Monday, October 29, 2012

Leading with Hyperbole

“It was only a little tsunami” said my daughter as she reported on the effects of the undersea earthquake.  And my son who had recently gone to Costco reported seeing empty shelves from the panic of a super storm warning destined to hit the east coast, said,” it’s only raining a little”.  I guess you had to be there to be satisfied that all was well.  But from a parents perspective there is no such thing as a little tsunami or an insignificant super storm.  To parents the level of worry is profound when mixed with the hype of the media and the need for sensationalism.

We are all prone to exaggeration, that’s what makes a good story a memorable one.  Without some level of embellishment Hollywood would be nothing more than a place on the map, good weather aside still just a place between two other nice places to live.  Novels would be pamphlets for information only and the TV would be nothing but commercials.  Come to think of it commercials would be a photograph of the product and nothing more.   Wow, I don’t think I can even imagine a life without some kind of magnification of the truth.

It’s fun to exaggerate the truth and to embellish our little white lies, promote facts not in evidence and stretch the veracity of unequivocal facts, but when those actions cause others to perceive the truth differently perhaps we have gone too far?  A little more fact a little less deception would be nice.  More truth, less fraud would also be a good thing.  The problem however is the projected perception of those who spin and weave their magical but marginal tales; they would forever be forced into the stark, bright, light of reality, shattering those perceptions for all to see, leaving a shell of a person where once a manufactured hero used to be.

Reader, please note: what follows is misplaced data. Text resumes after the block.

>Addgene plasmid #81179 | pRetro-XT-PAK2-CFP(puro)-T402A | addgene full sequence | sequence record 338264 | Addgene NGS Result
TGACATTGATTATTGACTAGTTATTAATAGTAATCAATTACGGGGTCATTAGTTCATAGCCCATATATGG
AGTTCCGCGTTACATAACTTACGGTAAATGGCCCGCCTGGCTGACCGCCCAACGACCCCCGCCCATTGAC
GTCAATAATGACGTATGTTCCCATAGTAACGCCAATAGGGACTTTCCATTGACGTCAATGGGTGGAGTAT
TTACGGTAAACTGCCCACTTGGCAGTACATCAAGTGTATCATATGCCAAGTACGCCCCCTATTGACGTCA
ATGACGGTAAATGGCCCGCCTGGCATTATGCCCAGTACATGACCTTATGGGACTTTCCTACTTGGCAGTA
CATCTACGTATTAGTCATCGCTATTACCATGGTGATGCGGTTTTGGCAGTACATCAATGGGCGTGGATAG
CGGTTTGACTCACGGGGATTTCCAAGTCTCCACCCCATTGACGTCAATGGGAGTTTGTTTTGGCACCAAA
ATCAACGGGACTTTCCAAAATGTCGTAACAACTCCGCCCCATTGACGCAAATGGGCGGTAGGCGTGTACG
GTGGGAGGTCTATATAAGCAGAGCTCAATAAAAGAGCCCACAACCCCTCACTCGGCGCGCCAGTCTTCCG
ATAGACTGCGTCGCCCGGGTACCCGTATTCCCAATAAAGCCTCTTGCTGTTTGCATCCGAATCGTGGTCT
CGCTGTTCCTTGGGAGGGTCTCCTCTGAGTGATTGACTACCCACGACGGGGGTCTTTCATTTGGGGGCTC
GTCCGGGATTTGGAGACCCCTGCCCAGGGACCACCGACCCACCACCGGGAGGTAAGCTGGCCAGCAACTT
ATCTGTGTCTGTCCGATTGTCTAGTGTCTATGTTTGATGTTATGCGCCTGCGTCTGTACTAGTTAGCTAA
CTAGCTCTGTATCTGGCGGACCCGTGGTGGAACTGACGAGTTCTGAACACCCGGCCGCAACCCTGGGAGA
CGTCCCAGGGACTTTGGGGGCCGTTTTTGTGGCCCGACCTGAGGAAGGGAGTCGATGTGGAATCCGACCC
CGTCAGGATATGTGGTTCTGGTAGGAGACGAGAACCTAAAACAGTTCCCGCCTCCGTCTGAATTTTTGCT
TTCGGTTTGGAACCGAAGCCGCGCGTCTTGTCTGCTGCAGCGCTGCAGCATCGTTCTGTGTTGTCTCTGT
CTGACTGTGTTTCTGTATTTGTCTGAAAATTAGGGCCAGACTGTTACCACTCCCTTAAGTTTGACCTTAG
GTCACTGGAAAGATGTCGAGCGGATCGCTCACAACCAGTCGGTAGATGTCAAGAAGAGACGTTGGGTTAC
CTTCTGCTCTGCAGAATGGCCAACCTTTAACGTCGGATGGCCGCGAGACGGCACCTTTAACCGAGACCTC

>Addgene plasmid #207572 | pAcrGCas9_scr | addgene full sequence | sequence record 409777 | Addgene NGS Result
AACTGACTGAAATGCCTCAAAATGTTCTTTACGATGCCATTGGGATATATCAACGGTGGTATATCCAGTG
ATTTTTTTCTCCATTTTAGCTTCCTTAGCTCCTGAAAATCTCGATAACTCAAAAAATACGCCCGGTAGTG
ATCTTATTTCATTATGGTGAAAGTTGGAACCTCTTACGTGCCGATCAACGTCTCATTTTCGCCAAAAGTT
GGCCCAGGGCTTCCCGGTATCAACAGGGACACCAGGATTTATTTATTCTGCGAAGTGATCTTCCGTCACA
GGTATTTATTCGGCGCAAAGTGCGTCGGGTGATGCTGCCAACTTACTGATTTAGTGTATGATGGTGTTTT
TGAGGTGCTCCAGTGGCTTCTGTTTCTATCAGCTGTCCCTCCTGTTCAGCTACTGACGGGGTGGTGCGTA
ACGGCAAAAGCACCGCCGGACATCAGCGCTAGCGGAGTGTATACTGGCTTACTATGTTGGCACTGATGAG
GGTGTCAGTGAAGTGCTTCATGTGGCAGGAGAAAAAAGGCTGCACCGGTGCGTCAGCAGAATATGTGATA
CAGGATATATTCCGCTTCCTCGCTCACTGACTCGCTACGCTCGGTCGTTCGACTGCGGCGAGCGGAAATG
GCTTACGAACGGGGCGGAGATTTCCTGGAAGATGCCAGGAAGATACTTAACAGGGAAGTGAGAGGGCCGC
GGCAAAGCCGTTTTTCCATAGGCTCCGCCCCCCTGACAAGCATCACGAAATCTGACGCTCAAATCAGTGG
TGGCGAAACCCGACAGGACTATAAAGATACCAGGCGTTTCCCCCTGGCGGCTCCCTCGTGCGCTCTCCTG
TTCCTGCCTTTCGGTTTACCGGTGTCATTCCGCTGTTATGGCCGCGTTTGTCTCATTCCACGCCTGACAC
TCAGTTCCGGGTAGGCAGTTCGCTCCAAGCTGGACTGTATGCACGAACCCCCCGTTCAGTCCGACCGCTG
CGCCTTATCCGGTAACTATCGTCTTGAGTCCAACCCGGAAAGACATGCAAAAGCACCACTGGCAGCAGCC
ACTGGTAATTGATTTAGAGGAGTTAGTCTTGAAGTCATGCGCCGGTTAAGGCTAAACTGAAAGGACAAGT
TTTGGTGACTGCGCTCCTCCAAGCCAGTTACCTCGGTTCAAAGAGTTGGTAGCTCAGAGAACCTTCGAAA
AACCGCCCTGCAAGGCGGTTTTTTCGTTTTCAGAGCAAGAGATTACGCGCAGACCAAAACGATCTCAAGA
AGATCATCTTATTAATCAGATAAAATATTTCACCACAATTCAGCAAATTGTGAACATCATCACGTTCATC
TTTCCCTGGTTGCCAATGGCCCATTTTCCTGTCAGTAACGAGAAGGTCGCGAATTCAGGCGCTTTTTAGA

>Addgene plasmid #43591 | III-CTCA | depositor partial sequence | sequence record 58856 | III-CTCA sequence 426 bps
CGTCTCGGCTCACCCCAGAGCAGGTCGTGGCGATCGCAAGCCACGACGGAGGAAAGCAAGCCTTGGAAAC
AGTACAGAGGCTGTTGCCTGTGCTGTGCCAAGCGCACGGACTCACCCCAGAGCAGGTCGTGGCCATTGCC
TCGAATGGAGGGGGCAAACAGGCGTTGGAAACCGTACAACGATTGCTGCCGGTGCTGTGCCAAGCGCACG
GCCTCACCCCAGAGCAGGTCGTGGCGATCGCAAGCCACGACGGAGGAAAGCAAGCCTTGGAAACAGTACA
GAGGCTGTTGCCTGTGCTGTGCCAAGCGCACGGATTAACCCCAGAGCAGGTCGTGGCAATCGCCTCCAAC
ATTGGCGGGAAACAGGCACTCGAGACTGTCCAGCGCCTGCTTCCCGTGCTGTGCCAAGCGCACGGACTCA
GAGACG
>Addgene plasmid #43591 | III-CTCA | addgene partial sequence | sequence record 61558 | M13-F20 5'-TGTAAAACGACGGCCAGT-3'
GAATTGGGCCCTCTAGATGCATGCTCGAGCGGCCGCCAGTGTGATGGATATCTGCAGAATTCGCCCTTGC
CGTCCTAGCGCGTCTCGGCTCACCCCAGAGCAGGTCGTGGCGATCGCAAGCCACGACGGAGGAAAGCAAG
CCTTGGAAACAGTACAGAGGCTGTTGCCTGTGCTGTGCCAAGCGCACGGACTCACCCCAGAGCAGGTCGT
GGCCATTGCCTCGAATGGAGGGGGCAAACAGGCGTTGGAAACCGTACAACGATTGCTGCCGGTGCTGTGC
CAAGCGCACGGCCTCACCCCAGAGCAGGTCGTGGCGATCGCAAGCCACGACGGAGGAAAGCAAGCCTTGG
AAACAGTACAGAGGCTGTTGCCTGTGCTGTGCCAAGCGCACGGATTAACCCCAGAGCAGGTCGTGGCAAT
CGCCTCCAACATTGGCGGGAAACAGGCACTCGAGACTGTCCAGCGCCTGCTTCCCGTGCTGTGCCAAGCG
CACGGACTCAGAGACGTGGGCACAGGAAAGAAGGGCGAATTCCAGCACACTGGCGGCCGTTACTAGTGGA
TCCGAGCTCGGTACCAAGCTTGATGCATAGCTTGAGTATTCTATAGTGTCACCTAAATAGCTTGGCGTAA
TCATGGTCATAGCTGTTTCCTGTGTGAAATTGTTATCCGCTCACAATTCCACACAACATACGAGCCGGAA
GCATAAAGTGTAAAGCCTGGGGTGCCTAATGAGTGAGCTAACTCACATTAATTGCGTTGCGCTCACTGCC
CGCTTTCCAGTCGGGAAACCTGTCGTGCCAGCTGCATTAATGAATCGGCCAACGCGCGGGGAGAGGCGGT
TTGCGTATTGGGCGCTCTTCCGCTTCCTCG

Who would our heroes be?  Who would be able to stand up to the scrutiny of those glaring overheads, erasing every shadow of untruth?  Would we have heroes, I think we would have more.  When the truth is told the unsung, hidden champions of everyday life would finally be recognizable.  The conquests of honesty and integrity would be coupled with the true gargantuan efforts of heroism, acts of valor that surround us each and every day, by the very people we often forget to notice.  Our husbands, our wives, the solders in the field, the servicemen of all walks of life doing what has to be done so the rest of us can continue dreaming of surviving those super storms and  life threatening tsunamis.